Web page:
Op-ed - The Chinese Bitcoin Economy: Are the Hundred Flowers Here to Stay?

Over the past few months, Bitcoin has taken the Chinese community by storm. In early April, Iwannabuy, an online discount store selling air purifiers, humidifiers and anti-pollution masks to people living in China started accepting Bitcoin for its products. On April 23, the One Foundation, China’s largest private charitable foundation, followed suit, accepting Bitcoin donations for a disaster relief effort after a recent earthquake, receiving $30,000 worth of BTC in a single day.

On the same day, for the first time another country registered more downloads of the Bitcoin-Qt client than the United States. The country in question: China. At the beginning of May, millions of Chinese were introduced to Bitcoin for the first time with a half-hour special on the state TV network. Altogether, the effect was massive. Two months later, TechInAsia reports that “the bitcoin industry is also all over Taobao [China's equivalent of Ebay], where you can buy everything from computer chips to custom mining rigs to bitcoins themselves.”

However, there still remains a huge sword of Damocles hanging over the fledgling Chinese Bitcoin community. The problem: same as in so many other countries in the world, government regulation. China already went through the digital currency experiment once with Q Coin. Q coin is a form of electronic money issued by Tencent QQ, one of the largest internet companies in China. Tencent QQ offers services including online social games, music, blogging and chat, and Q Coin was introduced as a sort of gift card for QQ’s paid virtual addons. Originally, the coins were even transferable between users, creating a booming secondary market. However, eventually the Chinese government cracked down, among other restrictions banning companies from issuing digital currencies that can be traded between users. Bitcoin bypasses this particular regulation, as it has no “issuers”, but it is quite possible that the Chinese government will crack down on local Bitcoin exchanges at the very least.

The main argument against this is the state TV broadcast in May. The broadcast, transcribed and translated here, featured a broad overview of Bitcoin, describing Bitcoin mining, Bitcoin business and speculation and the technical properties of the Bitcoin currency itself. The tone was surprisingly positive, at no point even mentioning the possibility of criminal use and only briefly discussing government regulation. The channel the broadcast was on was China Central Television, the “predominant state television broadcaster in mainland China”. If the state TV is so approving of Bitcoin, the argument goes, why would the government change course and turn against it?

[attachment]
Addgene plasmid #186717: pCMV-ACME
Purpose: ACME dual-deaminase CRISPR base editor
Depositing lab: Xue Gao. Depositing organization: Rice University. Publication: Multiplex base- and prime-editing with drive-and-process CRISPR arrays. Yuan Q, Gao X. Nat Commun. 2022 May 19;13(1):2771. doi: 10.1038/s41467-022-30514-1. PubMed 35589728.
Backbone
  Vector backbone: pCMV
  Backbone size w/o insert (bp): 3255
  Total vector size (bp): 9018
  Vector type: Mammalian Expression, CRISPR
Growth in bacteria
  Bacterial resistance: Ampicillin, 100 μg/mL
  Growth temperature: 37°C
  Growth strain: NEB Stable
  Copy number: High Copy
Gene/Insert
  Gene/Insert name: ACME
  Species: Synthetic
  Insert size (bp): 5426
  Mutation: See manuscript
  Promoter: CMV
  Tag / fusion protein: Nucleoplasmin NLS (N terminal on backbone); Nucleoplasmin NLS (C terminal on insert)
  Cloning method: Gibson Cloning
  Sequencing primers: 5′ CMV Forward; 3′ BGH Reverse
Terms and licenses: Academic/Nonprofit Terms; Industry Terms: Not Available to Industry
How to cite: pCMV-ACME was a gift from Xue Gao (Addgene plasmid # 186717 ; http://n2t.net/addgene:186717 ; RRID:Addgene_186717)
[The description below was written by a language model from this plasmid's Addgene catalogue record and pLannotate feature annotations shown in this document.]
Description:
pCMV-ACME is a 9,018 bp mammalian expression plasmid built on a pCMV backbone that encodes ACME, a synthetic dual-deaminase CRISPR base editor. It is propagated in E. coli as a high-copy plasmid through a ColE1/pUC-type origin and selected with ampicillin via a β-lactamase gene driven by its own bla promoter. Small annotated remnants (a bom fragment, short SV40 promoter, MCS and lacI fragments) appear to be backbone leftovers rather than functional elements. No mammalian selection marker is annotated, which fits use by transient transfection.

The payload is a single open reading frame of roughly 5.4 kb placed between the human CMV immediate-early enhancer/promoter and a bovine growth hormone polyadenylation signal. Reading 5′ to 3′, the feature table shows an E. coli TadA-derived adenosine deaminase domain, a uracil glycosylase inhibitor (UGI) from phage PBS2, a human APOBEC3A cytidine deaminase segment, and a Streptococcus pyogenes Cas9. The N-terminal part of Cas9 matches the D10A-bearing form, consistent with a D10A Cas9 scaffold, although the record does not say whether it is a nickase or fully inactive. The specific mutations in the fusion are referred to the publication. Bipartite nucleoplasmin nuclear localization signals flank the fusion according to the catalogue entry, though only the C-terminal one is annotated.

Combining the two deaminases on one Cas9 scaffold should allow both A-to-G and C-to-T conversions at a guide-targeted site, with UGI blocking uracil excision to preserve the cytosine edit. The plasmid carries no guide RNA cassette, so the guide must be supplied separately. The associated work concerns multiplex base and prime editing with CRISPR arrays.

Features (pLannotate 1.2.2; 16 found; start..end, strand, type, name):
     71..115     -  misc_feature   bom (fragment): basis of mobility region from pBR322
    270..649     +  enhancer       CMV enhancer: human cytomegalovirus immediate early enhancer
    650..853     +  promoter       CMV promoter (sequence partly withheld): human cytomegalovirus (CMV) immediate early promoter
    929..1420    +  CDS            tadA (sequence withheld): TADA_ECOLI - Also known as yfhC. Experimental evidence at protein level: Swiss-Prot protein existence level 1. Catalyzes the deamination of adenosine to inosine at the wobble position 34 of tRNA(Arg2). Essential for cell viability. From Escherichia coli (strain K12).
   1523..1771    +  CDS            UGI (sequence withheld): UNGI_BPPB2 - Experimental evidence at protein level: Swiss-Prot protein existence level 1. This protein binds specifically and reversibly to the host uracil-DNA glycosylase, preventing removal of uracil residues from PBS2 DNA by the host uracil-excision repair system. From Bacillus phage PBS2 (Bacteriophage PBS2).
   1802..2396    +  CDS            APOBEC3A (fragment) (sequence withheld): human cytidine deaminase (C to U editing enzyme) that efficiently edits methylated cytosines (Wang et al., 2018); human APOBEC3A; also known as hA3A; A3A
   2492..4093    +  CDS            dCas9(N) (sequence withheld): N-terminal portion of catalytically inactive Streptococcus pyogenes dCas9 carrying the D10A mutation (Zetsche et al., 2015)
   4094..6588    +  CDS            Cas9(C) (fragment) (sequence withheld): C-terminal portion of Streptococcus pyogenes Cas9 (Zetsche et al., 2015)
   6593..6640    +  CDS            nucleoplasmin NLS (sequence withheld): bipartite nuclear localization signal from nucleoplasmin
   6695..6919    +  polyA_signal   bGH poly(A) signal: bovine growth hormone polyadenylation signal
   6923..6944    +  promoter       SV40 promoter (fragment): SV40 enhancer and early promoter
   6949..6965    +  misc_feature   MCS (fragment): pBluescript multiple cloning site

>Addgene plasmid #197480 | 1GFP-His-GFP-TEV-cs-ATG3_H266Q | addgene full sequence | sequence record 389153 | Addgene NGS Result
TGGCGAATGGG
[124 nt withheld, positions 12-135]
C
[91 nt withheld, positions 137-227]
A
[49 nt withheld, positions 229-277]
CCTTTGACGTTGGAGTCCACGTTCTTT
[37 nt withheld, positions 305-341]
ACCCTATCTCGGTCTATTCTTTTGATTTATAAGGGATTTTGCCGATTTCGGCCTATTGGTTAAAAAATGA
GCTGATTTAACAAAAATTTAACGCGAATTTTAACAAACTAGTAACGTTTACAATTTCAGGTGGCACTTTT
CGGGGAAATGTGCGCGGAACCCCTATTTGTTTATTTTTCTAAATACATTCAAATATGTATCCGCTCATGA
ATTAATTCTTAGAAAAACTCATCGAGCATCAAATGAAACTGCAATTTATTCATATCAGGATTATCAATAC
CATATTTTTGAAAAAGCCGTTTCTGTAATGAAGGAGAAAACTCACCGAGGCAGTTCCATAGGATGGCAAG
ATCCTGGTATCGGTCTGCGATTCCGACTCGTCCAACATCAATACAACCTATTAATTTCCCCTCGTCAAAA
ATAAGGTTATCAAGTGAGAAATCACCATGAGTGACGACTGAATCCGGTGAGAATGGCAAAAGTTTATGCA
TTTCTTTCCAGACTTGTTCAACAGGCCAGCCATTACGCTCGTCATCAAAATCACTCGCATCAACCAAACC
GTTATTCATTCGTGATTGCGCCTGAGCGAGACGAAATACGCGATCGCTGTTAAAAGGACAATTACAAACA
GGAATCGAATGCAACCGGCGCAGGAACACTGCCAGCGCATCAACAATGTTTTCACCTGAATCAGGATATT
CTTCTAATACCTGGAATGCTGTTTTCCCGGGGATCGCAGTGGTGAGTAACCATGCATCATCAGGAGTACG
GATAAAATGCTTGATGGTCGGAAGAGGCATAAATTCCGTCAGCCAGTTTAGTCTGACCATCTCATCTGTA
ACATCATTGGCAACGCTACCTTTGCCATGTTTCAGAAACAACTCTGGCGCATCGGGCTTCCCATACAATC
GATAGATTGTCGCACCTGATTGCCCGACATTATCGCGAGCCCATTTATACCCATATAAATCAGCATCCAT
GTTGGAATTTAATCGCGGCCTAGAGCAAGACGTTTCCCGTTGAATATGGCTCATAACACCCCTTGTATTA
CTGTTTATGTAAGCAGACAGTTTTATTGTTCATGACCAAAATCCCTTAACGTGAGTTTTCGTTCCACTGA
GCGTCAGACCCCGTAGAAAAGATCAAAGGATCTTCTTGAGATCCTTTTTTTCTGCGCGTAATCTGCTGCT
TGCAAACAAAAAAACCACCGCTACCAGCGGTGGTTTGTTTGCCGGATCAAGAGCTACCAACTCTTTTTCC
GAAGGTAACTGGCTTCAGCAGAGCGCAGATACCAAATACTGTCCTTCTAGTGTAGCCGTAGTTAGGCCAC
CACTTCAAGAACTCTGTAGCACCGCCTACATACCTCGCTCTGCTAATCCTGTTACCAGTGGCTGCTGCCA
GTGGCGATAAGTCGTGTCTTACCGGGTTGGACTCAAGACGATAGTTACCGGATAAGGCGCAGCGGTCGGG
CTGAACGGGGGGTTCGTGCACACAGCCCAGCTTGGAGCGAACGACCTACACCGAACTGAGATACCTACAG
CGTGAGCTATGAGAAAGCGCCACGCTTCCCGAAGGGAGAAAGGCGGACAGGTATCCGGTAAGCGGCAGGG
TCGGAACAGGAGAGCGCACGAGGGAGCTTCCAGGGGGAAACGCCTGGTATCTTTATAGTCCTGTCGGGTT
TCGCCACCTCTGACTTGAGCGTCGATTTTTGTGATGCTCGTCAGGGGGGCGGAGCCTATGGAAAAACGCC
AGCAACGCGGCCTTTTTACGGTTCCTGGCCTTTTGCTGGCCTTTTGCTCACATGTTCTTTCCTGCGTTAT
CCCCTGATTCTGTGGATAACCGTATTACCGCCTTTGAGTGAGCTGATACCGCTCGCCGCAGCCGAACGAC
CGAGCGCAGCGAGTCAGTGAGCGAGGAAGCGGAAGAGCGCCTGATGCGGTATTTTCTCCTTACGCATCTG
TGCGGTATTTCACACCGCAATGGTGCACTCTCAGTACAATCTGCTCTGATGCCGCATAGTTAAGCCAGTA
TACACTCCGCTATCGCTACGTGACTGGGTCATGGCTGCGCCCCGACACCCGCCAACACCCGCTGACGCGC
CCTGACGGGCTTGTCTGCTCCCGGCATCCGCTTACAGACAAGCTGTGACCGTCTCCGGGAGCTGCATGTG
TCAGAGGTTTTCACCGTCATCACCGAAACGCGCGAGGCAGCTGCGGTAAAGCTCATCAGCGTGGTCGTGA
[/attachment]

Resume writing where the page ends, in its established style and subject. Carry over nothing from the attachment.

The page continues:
There are two possible explanations. First, governments are far from monolithic entities, and the sheer size of the Chinese Communist Party makes that even more true in this case. Some lower-level officials in the TV network may well be strongly in favor of Bitcoin, having been fans of QQ coin back in its day themselves, and at the same time it may be quite possible that everyone at the top is already thinking of how best to destroy it. Second, however, the Chinese government is known for being fickle.

The best example of this is the Hundred Flowers Campaign, an initiative launched by Mao Zedong in 1956 which permitted Chinese residents to engage in a wide range of criticism against the party. However, the criticism went much further than Mao, believing that the people were almost fully in favor of his version of Communism by then, had expected, and in 1957 the government suddenly changed course. An “anti-rightist campaign” started, sentencing hundreds of thousands of people deemed to be excessively critical of the government to labor camps or even death.

In the late 1970s, the Chinese government established a “Democracy Wall” in an attempt to experiment with freedom of speech one again and, well, we all know how that turned out. On the other hand, China’s efforts at business liberalization through special economic zones have all largely remained. The question is, do some people in the Chinese Communist Party see Bitcoin as a chance to make another experiment by granting a measure of economic freedom to the masses, and, if so, will they change their minds?

It’s hard to tell. The Chinese government is not known for being open, and we can only guess at what their motivations are. On the one hand, the government has an established track record of cracking down on freedom if it even slightly infringes on state security, and Bitcoin could be seen as a competitor to the central bank. On the other hand, one of the unique benefits of Bitcoin is that it is an ownerless protocol, not intrinsically tied to any foreign entity. Now, if China wants to integrate into the global financial system, doing so may well involve major US and European banks, Paypal and Mastercard moving in and domintaing the local market.

Bitcoin, on the other hand, offers a solution that the Chinese, just like anyone else in the world, can call their own. Finally, the question is, just how effective will regulation actually be? Chinese internet users are already willing to navigate through a complex web of proxies and Tor in order to browse foreign sites on the internet, so even if all Bitcoin infrastructure in China is outlawed they may well start heading over to the Bitcoinjobboards to earn some BTC to cash out at some online games, or even just save it until the day they can make their way over to Canada, the US or Europe. Hopefully, though, China will be one of the places where Bitcoin does not need to hide in the shadows in order to bloom.